16.  An Ethical Conundrum: A woman is four months pregnant when she is diagnosed with cancer. The doctor tells her if she doesn’t take the chemo treatment, she will die within two weeks, but if she does take it, the baby will die. What does the Church teach?

A.     She should do nothing

B.    She can take the treatment even though it will probably kill the baby


THE ANSWER IS……. B…. The woman may take the treatment because it is an intrinsically good, life-saving act (as opposed to a intrinsically evil act like putting a knife to the baby’s heart) If she does nothing, the baby will die anyway. The baby’s death is the unintended, bad side effect.

On the other hand, the Church teaches that an evil act cannot be tolerated even if the result is a good one. But as we mentioned, a good act can be acceptable even if there is a bad effect, if and only if there is balance.

Therefore, a mother could not in good conscience take a medicine for a non-fatal condition that would lead to the baby’s death. Nor could she take a medicine for a cold that would cause the baby to be permanently blind or cripple.

The life of both human beings is equally sacred.

The Church teaches that the good desired from an action must be equal to or outweigh the damage done by the action.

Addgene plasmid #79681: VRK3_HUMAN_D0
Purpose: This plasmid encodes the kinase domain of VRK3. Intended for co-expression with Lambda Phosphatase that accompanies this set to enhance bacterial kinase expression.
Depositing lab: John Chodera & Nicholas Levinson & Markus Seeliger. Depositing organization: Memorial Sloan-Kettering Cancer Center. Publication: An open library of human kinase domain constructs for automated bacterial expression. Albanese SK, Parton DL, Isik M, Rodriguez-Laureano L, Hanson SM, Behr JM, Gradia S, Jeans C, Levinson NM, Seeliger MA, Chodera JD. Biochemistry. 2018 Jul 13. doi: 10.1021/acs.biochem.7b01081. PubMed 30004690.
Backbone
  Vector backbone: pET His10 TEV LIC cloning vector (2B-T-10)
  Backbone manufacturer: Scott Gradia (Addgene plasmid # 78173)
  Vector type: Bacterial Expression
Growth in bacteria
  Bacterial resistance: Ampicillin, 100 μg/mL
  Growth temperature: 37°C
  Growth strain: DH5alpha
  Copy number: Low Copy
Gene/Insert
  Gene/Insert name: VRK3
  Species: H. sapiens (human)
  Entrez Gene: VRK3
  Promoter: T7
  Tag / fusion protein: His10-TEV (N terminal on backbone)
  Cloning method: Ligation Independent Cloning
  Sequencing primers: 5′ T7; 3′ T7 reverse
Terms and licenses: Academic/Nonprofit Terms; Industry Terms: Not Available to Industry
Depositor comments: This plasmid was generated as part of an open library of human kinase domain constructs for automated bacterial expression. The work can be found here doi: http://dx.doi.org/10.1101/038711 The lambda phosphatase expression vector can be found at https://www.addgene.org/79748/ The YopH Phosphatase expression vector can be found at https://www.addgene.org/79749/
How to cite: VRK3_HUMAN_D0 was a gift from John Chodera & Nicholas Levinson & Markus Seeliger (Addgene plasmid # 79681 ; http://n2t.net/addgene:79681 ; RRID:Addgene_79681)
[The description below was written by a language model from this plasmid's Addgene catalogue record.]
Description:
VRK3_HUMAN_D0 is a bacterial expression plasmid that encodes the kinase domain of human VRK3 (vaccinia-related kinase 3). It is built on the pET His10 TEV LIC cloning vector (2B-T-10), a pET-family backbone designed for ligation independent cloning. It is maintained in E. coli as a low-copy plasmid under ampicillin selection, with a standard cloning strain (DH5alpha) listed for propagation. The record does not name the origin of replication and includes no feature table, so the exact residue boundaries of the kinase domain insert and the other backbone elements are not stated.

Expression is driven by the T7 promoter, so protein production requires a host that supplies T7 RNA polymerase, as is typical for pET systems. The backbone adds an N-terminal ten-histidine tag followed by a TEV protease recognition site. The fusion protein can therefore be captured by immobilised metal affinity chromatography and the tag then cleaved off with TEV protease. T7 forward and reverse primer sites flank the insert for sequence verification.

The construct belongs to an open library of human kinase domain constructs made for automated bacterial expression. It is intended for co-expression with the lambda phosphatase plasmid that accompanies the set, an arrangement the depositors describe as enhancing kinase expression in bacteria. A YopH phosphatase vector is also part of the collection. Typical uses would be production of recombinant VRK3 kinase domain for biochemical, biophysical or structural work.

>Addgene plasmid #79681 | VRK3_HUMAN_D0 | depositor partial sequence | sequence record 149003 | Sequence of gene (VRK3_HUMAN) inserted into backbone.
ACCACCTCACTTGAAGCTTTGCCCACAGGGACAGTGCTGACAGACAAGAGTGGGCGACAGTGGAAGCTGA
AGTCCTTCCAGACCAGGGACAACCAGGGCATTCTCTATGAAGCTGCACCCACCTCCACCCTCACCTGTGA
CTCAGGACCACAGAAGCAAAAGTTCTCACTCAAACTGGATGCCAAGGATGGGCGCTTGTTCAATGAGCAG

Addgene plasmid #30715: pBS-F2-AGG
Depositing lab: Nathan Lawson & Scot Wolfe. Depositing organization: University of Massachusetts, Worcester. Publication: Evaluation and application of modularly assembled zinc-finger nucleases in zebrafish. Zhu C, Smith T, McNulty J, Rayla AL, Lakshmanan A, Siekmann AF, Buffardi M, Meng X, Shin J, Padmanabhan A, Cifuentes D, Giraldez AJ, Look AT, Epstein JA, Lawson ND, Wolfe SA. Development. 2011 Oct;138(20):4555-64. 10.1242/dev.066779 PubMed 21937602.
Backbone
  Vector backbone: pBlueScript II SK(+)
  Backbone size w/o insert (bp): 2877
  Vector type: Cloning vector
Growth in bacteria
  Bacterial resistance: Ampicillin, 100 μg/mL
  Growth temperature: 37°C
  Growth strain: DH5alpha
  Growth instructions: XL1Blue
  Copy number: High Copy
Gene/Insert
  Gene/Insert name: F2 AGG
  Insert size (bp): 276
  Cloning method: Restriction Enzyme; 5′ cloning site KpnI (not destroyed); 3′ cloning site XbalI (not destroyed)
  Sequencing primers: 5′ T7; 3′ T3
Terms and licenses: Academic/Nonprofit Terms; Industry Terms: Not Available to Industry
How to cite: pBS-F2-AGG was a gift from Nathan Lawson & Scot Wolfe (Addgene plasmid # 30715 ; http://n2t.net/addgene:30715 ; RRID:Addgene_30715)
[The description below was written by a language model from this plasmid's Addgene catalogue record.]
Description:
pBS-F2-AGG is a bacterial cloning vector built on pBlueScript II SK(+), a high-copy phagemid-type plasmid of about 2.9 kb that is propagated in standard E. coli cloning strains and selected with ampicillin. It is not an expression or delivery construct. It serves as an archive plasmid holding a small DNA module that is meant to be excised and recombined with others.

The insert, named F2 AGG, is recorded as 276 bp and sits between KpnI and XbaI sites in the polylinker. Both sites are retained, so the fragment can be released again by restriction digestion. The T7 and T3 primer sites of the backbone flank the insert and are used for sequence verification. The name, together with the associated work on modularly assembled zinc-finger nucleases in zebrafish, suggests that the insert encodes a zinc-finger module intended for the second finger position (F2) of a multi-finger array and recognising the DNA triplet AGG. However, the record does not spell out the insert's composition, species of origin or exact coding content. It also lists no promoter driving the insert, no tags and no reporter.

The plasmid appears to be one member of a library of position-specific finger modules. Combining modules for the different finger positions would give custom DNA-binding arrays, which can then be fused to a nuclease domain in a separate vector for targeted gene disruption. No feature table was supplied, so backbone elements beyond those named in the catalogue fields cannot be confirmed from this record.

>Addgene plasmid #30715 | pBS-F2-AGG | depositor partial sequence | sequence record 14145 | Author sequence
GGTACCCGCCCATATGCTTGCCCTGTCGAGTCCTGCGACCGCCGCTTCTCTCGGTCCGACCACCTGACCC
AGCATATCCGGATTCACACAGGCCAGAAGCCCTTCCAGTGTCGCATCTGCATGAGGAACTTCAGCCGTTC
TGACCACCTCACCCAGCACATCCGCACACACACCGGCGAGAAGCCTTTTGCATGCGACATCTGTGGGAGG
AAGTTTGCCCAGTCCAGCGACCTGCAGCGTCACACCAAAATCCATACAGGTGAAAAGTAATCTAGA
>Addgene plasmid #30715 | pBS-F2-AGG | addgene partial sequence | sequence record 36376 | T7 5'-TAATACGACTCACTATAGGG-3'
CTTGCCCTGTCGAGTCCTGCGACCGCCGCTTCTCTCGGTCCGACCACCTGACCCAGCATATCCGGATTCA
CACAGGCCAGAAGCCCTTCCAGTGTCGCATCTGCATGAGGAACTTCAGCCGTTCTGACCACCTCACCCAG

Again, the Church rejects the views of Renaissance philosopher Nicolo Machiavelli, who said “the ends justifies the means.” But the Church adds that a bad end can sometimes be tolerated if the means, or the action taken, is good, and if all steps are taken to attempt to prevent the bad end. This is called the principle of the double effect.

But again, no evil action can be permissible to justify a desirable outcome. For example, a woman who says she will become a prostitute for a week to raise money for the poor is committing a grave wrong.

Similarly, the Church, although it vigorously encourages and funds research for advanced medical cures and treatments, and for technology that will cure the world’s ills, condemns any research or procedures which involve immoral, intrinsically evil actions.

Finally, when a person is faced with two unavoidable evils, the Church teaches we must choose the lesser of the evils. The example provided by “Beginning Apologetics #5: How to Answer Tough Moral Questions” by Father Frank Chacon and Jim Burnham is the pilot who at the last second must choose between crashing into a home or a school. He must choose the home.